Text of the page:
No Cable Here, But “Chicken And Duck TV” Is On All Day

Chicken and Duck

One of the best things about living on a farm is being able to turn on the ever-entertaining and variety-filled “chicken and duck” (and rabbit) channel. You never know what you’re going to see!

This past winter, we spent a lot of time with the chickens and ducks lately after finishing up morning chores because that seemed to be when the hawks most commonly appeared. While it’s within the realm of possibility for a hawk to swoop down and grab a chicken and duck right in front of a farmer, the hawks like to hunt when people or other livestock guardians aren’t around. Why? Because they’re opportunists: they want an easy meal with low risk of injury to themselves. Unfortunately, a young, inattentive chicken fits the bill.

To deter these aerial hunters, we station ourselves around the coops and walk around, talk, and generally make ourselves seen. A hawk even landed on the ground near a coop when we were over by the rabbit tractors (where it couldn’t see us) and it couldn’t get airborne and away from us fast enough when we came around the corner.  All we saw was ducks and chickens flapping away from the hawk, and the hawk flying away from us. It didn’t return that day. They’re smart creatures, and a brush with humans is not to their liking.

While we try to bear in mind that hawks are just hungry animals that need to eat – like everyone else does – it really chaps our hide when a hawk preys on our animals; sometimes, they kill the really “special” ones, like Coraline. While it’s a painful experience, we understand that it’s an ever-present risk because we choose to let the chickens and ducks free range. The trade-off to their ability to choose where they go within the fenced pasture and where they want to forage each day is that they have to be vigilant about watching for predators like loose dogs, hawks, and foxes, to name a few.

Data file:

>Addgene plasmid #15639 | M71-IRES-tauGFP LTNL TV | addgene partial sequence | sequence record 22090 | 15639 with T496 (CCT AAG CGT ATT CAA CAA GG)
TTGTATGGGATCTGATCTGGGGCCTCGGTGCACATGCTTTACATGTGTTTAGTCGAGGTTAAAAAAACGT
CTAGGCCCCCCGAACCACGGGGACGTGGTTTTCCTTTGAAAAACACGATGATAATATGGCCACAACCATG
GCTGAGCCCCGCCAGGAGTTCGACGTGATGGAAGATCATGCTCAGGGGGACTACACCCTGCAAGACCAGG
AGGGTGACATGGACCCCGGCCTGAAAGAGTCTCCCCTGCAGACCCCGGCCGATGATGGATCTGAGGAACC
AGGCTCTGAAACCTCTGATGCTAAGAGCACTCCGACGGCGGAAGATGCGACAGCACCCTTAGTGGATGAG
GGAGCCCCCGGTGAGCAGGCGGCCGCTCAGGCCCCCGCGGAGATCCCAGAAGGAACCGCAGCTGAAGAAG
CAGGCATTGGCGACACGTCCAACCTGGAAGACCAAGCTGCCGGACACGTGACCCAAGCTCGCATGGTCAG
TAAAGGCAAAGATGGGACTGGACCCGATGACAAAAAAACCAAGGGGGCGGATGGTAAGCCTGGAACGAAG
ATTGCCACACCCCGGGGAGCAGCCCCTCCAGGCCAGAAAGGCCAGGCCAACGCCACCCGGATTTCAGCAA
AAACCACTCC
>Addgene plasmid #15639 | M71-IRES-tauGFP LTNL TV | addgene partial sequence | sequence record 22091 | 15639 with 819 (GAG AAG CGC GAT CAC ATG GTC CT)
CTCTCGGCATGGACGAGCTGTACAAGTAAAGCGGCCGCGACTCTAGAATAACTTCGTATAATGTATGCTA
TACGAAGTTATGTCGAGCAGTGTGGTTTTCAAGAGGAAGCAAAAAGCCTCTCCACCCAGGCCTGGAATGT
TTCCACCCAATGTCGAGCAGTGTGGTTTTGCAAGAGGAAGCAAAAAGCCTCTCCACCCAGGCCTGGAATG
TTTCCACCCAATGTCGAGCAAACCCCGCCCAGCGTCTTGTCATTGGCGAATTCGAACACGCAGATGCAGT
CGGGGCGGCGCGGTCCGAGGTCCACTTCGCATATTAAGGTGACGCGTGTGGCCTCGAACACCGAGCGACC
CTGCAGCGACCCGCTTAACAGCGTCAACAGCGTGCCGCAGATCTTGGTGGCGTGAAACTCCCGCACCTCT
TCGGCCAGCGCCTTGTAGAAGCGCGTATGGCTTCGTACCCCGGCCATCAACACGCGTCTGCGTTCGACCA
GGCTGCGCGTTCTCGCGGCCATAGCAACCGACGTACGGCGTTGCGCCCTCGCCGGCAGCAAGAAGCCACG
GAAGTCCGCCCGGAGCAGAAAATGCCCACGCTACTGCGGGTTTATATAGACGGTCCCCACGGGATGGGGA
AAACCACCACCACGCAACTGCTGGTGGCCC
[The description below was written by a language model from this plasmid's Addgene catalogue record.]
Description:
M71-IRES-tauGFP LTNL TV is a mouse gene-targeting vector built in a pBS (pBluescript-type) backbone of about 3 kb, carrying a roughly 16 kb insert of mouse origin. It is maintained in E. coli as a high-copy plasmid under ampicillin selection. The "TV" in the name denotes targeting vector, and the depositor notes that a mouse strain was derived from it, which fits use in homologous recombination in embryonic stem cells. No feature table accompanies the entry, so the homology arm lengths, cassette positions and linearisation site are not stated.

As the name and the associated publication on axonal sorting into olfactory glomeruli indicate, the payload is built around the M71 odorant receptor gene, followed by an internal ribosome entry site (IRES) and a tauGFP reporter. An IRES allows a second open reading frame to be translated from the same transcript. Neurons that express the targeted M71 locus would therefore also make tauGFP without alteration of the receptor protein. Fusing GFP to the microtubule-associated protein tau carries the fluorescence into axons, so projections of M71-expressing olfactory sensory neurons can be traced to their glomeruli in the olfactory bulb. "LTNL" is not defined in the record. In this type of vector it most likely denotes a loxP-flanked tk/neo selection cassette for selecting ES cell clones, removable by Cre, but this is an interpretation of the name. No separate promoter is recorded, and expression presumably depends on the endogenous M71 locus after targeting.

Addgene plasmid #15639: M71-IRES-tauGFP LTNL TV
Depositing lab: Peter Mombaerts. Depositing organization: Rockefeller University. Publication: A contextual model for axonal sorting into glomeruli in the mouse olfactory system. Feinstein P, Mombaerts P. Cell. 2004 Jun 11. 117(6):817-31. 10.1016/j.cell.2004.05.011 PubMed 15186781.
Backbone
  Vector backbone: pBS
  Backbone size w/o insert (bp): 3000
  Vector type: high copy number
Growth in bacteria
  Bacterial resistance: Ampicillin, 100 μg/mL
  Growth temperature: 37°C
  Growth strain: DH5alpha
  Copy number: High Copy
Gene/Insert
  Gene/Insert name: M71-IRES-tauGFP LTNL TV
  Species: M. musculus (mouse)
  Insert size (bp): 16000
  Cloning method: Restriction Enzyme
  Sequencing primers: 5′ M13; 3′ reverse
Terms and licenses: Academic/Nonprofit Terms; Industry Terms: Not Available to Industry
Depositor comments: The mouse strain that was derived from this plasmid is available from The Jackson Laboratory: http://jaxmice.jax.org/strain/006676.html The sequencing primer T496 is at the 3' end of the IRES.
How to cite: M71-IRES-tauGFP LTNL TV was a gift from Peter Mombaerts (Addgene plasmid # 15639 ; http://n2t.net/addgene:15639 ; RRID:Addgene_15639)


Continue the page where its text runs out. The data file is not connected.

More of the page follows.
Watching the chickens and ducks go about their daily activities is a great educational experience. Watching their social interaction is especially interesting; for Muscovies, there’s a lot of head-bobbing and hissing by the drakes and trilling and low quacks by the ducks. The Runner/Pekin group goes everywhere together, and the ducks quack loudly to sound the alarm when they see something. The chickens run everywhere and watching them run is very entertaining. If you’ve never seen a chicken run, you really must – it’s not graceful, but it hints at their dinosaur ancestors.

When we walk around the property, the ducks and chickens follow us. They’re curious and probably hoping we have a treat to throw their way. Even when they realize we don’t always have treats, they’ll forage near where we are, and the ducks will nibble on things we bring with us, like chairs or buckets. We think they nibble on objects to give them a better idea of what it is (and whether it’s edible, of course). It’s pretty funny to hear them “drumming” on a bucket lid.

It’s fascinating to just observe the world of the chickens and ducks: how the roosters will sound an alarm – a guttural sound similar to a growl – when they see birds (even harmless vultures, starlings, geese, and mockingbirds) flying overhead; how the ducks will dip tough pineapple rinds into their pools to try to “soften” them up (it doesn’t work); how hens in nest boxes will squawk in an unmistakably annoyed way when another hen walks by the occupied nest box (or worse yet, when she decides to also get into that same nest box); and how ducks immediately crowd around a newly-filled pool and make their happy duck noises (sounds that are guaranteed to make the observer smile).

Watching the animals just living their daily lives helps puts life into perspective; after all, it really is ultimately about making the most of your time on this planet. Appreciating the ordinary and living in the present helps us remain grounded. Wouldn’t life be that much sweeter if the small, mundane things made us happy?